Large rose sawfly

The caterpillar like larvae of large rose sawflies feed on the leaves of wild and cultivated roses.

Save to My scrapbook
Larvae of large rose sawfly. Image: RHS, Horticultural Science

Quick facts

Common name: Large rose sawfly
Scientific name: Arge pagana and Arge ochropus
Plants affected: Wild and cultivated roses
Main symptoms: Split shoots and defoliation
Most active: Late May to October

What is large rose sawfly?

Sawflies are a group of insects suborder (Symphyta) of the Hymenoptera (bees, ants and wasps). There are about 500 species of sawfly in Britain. They have caterpillar like larvae that feed on plant material and are named after the saw like egg laying organ used by females to lay eggs in plant material. Adults can come in a range of colours many are black, green orange or striped yellow and black. Most are small (< 1cm) but some species such as the Birch sawfly (Cimbex femoratus) can be over 2 cm long. Several species can be found in gardens and are part of the biodiversity a healthy garden will support. More information can be found at The Sawflies of Britain and Ireland webpages

Large rose sawflies have pale spotted black, green and yellow larvae that eat the leaves of roses, sometimes causing severe defoliation. The adults have orange/yellow abdomens with mainly black thorax and heads.

Roses are also hosts of other sawflies such as the rose leaf-rolling sawfly and rose slug sawfly or slugworm.

Symptoms

You may see the following symptoms:

  • The female sawflies lay eggs in soft young rose stems, they can sometimes be found with their rear ends inserted in the stems. The stems often split open where the eggs were laid, resulting in elongate scars
  • Whitish green, caterpillar-like larvae with black spots and yellow blotches can cause  defoliation in early and late summer

Control

Healthy roses can cope with some defoliation and the presence of some larvae can be tolerated.

Check roses frequently from spring onwards so action can be taken before a damaging infestation has developed. When choosing control options you can minimise harm to non-target animals by starting with the methods in the non-pesticide control section. If this is not sufficient to reduce the damage to acceptable levels then you may choose to use pesticides. Within this group the shorter persistence pesticides (that are usually certified for organic growing) are likely to be less damaging to non-target wildlife than those with longer persistence and/or systemic action.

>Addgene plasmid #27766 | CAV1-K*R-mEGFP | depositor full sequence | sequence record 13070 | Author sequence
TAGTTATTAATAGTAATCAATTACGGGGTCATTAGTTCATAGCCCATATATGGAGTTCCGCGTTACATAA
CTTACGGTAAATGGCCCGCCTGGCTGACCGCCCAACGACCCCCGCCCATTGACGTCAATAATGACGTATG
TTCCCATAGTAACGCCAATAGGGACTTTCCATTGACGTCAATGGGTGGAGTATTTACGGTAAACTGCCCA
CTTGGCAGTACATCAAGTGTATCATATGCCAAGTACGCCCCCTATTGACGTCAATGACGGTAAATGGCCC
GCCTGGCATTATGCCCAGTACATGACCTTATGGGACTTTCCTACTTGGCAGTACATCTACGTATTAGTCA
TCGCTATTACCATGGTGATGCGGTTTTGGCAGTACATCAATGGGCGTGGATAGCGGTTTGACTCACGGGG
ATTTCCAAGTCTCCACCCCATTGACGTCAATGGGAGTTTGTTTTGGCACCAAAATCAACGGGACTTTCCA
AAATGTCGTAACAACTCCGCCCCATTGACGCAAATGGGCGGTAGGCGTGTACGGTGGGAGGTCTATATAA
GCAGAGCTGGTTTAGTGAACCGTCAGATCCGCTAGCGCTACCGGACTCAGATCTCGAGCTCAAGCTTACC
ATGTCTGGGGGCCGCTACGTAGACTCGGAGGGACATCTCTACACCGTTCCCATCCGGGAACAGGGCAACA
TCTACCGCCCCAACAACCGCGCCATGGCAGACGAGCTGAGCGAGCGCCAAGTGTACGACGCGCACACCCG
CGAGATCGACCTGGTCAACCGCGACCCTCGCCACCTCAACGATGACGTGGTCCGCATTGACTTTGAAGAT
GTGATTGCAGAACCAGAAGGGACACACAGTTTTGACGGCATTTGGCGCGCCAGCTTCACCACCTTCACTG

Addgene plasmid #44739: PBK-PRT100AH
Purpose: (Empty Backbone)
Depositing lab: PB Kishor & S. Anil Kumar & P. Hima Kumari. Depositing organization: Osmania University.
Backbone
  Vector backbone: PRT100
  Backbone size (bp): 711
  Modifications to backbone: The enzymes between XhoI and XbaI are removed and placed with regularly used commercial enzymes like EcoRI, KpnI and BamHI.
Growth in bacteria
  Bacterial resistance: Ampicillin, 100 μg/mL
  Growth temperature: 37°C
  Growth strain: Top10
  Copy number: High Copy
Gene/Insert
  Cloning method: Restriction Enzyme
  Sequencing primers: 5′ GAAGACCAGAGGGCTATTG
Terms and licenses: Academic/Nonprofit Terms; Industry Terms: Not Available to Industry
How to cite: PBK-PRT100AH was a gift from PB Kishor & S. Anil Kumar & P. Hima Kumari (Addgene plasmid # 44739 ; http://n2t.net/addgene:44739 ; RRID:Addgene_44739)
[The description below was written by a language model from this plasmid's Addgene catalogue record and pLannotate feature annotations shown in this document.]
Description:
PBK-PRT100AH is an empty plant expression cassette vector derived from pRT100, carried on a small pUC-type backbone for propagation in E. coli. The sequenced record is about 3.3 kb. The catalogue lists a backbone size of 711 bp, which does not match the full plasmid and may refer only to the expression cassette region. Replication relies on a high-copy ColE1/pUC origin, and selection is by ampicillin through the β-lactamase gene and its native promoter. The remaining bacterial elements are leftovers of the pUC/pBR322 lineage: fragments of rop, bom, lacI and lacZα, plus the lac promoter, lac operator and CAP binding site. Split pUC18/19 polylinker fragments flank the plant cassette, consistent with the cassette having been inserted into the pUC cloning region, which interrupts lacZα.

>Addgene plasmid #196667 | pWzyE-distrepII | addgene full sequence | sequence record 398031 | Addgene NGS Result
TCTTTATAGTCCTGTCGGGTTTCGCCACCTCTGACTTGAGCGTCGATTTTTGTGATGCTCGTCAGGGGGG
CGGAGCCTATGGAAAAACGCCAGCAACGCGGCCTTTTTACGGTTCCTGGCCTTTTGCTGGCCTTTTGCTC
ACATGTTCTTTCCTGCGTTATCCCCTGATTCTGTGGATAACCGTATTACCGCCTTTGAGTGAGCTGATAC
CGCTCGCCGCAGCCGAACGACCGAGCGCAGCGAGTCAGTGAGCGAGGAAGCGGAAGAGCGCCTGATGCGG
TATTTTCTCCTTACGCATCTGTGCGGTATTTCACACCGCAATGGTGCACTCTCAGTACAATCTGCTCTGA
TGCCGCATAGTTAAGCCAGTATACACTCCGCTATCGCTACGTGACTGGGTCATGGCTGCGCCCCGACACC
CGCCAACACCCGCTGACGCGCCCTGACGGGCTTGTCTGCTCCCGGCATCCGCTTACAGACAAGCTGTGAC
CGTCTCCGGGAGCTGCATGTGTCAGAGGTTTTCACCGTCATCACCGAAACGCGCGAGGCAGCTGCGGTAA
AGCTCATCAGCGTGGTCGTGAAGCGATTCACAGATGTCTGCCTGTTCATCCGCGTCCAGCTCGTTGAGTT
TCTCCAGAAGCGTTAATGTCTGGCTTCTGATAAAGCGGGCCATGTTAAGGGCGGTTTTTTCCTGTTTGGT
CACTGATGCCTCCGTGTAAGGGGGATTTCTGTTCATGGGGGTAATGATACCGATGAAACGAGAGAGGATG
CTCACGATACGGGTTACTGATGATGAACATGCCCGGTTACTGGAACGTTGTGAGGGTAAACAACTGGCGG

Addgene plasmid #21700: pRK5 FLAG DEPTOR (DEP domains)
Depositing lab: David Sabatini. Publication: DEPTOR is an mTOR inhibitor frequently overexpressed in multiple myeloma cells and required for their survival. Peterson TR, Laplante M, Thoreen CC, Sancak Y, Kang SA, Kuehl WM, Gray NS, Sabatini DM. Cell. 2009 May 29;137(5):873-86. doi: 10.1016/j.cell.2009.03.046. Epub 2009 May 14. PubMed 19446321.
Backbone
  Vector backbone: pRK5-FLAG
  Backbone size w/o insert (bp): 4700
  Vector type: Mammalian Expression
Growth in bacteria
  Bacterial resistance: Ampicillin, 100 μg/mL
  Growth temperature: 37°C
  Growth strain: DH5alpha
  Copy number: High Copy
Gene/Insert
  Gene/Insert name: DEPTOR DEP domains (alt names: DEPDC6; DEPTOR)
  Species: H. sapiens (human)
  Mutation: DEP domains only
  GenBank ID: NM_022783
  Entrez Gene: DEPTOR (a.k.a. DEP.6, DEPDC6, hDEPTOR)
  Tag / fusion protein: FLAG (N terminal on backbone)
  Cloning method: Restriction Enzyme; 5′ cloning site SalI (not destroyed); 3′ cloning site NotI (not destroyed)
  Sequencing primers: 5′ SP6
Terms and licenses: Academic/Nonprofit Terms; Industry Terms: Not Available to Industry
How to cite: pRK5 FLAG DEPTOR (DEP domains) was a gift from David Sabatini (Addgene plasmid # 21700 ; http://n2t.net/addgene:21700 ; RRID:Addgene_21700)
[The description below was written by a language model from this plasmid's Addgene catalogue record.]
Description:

Non-pesticide control

  • Where possible tolerate populations of sawfly, plants often recover from defoliation and roses can support several sawfly species
  • Encourage predators and other natural enemies of sawfly in the garden, such as birds and ground beetles.
  • Check plants regularly from May for the presence egg laying females, egg scars and larvae. Eggs within the scars can be destroyed by running a fingernail (or equivalent) down the scar. Larvae can be removed by hand where practical
Pesticide control

The RHS believes that avoiding pests, diseases and weeds by good practice in cultivation methods, cultivar selection, garden hygiene and encouraging or introducing natural enemies, should be the first line of control. If chemical controls are used, they should be used only in a minimal and highly targeted manner.

  • If numbers of larvae are too high for hand picking, control may be achieved by spraying with pesticides. Spraying at dusk is likely to give the best results
  • Organic contact insecticides containing natural pyrethrinrum (e.g. Bug Clear Gun for Fruit & Veg, Neudorff Bug Free Bug and Larvae Killer). Several applications of this short persistence products may be necessary to give good control
  • More persistent contact-action insecticides include the synthetic pyrethroids lambda-cyhalothrin (e.g. Westland Resolva Bug Killer), deltamethrin (e.g. Provanto Ultimate Fruit & Vegetable Bug Killer, Provanto Sprayday Greenfly Killer) and cypermethrin (e.g. Py Bug Killer)
  • A systemic containing the active ingredient Flupyradifurone (Provanto Smart Bug Killer) is available for use on ornamentals and selected edibles
  • The systemic neonicotinoid insecticide acetamiprid (e.g. Bug Clear Ultra) is also available
Follow label instructions when using pesticides.

Plants in flower should not be sprayed due to the danger to bees and other pollinating insects.

Inclusion of a pesticide product does not indicate a recommendation or endorsement by RHS Gardening Advice. It is a list of products currently available to the home gardener.

Download

Pesticides for gardeners (pdf document outlining pesticides available to home gardeners)

Biology

In Britain there are two species of large rose sawfly: Arge pagana and A. ochropus. The adult insects of both species have yellow abdomens with the legs, thorax and heads being mostly black. Arge pagana is the more common species. 

Rows of eggs are inserted into soft young rose shoots and female sawflies are sometimes seen dangling from such stems, attached only by their saw-like egg-laying organs.

After hatching, the larvae feed together in groups. They are pale green with black spots and yellow blotches, and are up to 25mm (about 1in) long. When fully fed, they go into the soil to pupate.

The large rose sawfly (Arge pagana) will produce two (sometimes three) generations from May to October. Arge ochropus usually has a single generation in early summer, but sometimes there is a second generation in late summer.

Join the RHS today and get 12 months for the price of 9

Join now

Gardeners' calendar

Find out what to do this month with our gardeners' calendar

Advice from the RHS

You may also like

Get involved

The Royal Horticultural Society is the UK’s leading gardening charity. We aim to enrich everyone’s life through plants, and make the UK a greener and more beautiful place.